Credit Card Fraud is on the Rise — Are Your Customers Safe?

Written By: ATM Marketplace


It's no surprise that due to the coronavirus pandemic and lockdown, more people were ordering, shopping and paying online than ever before. And due to this digital migration, it's also no surprise that credit card fraud significantly increased as well.



According to the Federal Trade Commission's Consumer Sentinel Network, reports of credit card fraud rose by 104% between Q1 of 2019 to Q1 of 2020. Compare that to the growth in reports from 2017 to 2019, which was only 27% and you can see that credit card fraud is a constant and growing problem. The answer to this issue is to keep personal and sensitive information protected but what are the best ways?


For those aged 20-69 claiming to be a victim of fraud, the majority indicated an online site, email or company as source of the fraud. This included email phishing, fraudulent websites, unsecured public wifi networks, and online scams. Businesses and individuals should not discount any suspicious activity. Some of the most high-profile data breaches in the past decade started with a phishing email.


Train and inform staff and customers


Customers as well as staff need to be educated that any unsolicited email from a coworker, online store, bank or government agency should be treated as suspect until the sender can be verified. That sounds like common sense, but it's often these emails that get opened and are responsible for allowing fraudsters in.


Customers should be aware that phishing emails have become extremely advanced and sophisticated, using personal information, logos and company names that make it harder to realize the email is a scam. Clients and staff should be trained to realize that anytime sensitive information such as account numbers, credit card numbers, fund transfers or passwords are requested, even if it seems to be from a legitimate source, should be verified by another form of contact such as a phone call or text.


During the height of the pandemic, the vice president of accounts payable for a large overseas company received what looked like an email from his CEO requesting the transfer of funds to another overseas recipient. The email had come through the company intranet, had the company logo on the top of the email and looked, by all mean to be a legitimate email. Given that the majority of his team were working remote, the vice president was about to approve the transfer when he decided at the last minute to verify the transaction with the CEO. The email turned out to be a scam and the man saved his company significant embarrassment and money.


An old adage goes, " If a deal seems too good to be true, it probably is,' which is great advice to give to clients. If offers come in claiming amazing savings on specific items or services, customers can use a variety of apps to verify the savings, but a good rule of caution is to stick to well-known online retailers that provide data protection, encryption and safety precautions.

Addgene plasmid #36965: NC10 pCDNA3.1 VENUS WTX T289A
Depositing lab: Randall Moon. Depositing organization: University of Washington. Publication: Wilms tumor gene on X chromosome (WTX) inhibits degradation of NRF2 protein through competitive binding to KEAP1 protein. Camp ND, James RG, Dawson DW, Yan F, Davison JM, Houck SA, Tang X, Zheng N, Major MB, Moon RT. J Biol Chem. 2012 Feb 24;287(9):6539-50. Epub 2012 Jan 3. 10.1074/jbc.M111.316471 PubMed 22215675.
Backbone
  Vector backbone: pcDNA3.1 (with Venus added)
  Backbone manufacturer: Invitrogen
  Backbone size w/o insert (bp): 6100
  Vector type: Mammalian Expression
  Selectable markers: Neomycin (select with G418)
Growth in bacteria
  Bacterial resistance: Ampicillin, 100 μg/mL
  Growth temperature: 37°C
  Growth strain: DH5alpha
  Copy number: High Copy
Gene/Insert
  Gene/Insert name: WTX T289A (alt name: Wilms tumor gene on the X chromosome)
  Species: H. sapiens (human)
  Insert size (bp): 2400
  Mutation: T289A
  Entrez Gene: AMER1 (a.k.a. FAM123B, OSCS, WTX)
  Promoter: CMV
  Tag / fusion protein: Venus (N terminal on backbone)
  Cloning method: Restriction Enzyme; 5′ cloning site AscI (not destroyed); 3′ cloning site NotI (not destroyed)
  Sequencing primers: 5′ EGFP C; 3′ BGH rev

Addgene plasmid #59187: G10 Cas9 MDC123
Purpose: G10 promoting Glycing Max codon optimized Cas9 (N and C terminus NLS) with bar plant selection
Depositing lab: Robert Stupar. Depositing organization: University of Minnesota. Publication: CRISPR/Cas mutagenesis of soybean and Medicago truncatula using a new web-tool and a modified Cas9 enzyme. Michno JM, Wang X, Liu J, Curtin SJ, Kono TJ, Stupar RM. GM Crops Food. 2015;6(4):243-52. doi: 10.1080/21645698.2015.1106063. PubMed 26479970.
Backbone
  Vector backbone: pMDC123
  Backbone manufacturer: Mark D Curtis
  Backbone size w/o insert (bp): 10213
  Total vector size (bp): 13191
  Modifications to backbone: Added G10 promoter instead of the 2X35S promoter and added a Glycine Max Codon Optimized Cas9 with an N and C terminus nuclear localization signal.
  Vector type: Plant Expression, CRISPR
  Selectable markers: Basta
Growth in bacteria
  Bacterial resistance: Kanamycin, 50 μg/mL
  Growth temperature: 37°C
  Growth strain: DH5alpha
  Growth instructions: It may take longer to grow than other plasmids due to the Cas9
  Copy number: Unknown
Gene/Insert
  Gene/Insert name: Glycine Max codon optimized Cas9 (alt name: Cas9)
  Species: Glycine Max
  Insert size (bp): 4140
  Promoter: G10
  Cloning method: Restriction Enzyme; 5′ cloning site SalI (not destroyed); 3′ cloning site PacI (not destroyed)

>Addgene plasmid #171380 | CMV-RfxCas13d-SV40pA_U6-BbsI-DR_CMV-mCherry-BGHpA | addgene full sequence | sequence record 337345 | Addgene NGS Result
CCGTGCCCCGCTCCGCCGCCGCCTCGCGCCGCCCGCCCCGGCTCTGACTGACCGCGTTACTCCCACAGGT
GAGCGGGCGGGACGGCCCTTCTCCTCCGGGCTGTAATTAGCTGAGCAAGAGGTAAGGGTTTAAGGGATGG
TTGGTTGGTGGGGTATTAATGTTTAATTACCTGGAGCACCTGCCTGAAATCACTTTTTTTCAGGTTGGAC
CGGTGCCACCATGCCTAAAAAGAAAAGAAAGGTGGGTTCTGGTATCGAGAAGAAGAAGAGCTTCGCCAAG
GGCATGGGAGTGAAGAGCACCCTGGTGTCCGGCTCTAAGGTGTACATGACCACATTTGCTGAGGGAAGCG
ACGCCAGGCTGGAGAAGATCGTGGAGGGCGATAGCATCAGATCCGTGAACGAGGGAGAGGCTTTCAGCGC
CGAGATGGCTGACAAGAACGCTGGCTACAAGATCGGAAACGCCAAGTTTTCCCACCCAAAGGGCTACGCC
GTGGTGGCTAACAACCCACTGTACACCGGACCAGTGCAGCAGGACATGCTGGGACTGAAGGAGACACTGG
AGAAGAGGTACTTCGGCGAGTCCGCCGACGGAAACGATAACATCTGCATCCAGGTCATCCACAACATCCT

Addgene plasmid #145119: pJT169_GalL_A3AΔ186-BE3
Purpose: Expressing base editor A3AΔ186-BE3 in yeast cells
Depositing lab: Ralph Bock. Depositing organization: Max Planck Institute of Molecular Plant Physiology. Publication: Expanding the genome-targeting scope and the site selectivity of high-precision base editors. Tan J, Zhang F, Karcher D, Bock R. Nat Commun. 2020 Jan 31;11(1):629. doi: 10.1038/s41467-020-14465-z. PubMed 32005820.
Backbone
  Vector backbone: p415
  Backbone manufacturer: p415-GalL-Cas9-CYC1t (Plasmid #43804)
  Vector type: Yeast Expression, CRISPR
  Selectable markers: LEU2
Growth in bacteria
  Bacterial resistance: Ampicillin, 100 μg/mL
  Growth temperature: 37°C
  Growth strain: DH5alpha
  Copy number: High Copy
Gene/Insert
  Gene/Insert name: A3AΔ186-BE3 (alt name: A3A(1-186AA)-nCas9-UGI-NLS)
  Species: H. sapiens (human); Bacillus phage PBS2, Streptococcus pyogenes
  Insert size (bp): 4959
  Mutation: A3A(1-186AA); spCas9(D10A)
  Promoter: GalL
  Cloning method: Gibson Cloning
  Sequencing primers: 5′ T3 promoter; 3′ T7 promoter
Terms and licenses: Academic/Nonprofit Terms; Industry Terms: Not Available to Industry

Physical Card Fraud


While online card fraud is an ever-growing threat, physical fraud tactics such as card skimmers, RFID skimmers, and simple card theft are still dangerous, and should never be overlooked. The magnetic stripe on a card makes it vulnerable to skimming devices and skimmers often turn up at unattended locations such as an ATMs or self-serve gas pumps. A close inspection of card readers, even if they are within a branch lobby, should be inspected regularly.


Protect customers by using security tape properly and ascertain it hasn't been tampered with. Avoid using generic security labels that can be purchased online; a branded tamper-evident tape is a better option. Instruct technicians and employees to place security tape in a place where it will actually work, all too often security stickers are stuck to a flat surface of a gas pump, no where near an opening, a PIN pad or a card readers.


Good places to apply security tape include over a card reader so externally-placed skimmers would cover or damage the tape; over the PIN pad border so that fraudulent PIN overlays would cover or damage the tape; and across any keyholes, service doors, panels. Internally placed skimmers pose a significant threat, as there's no way for a consumer to know that one has been installed, however, as the infrastructure is updated, it's more common to see silent alarms and deactivations in the event of unauthorized opening of equipment. Today's gas pumps can indicate electronically on the screen the addition of new security measures, which can deter fraudsters.


Credit card security


The FTC will go after fraudsters and litigate in an attempt to return money to victims. In 2019 alone, the FTC returned $232.4 million back to victims of fraud and identity theft.


Unfortunately, even when litigation is successful, victims may not get back all of the money they lost due to fraud. The cost of fraud is not only felt by consumers, but also by card issuers and banks who must, by law, reimburse fraudulent charges to consumers. Many go beyond the law's requirements and offer zero fraud liability for consumers, meaning as long as the bank can verify the charge is fraudulent and is reported in a timely fashion, the customer is not on the hook for the charge.


Consumers provide the first line of defense against fraud. Again, any request for personal information should be avoided and clients and companies should be mindful of online transactions and monitor accounts accordingly to detect fraud quickly. However, merchants also share a responsibility to protect customers from fraudsters. Merchants know their equipment and are better equipped to notice when something is wrong. By taking the threat of phishing and other online attacks seriously, a company can help to prevent large-scale theft of customer data.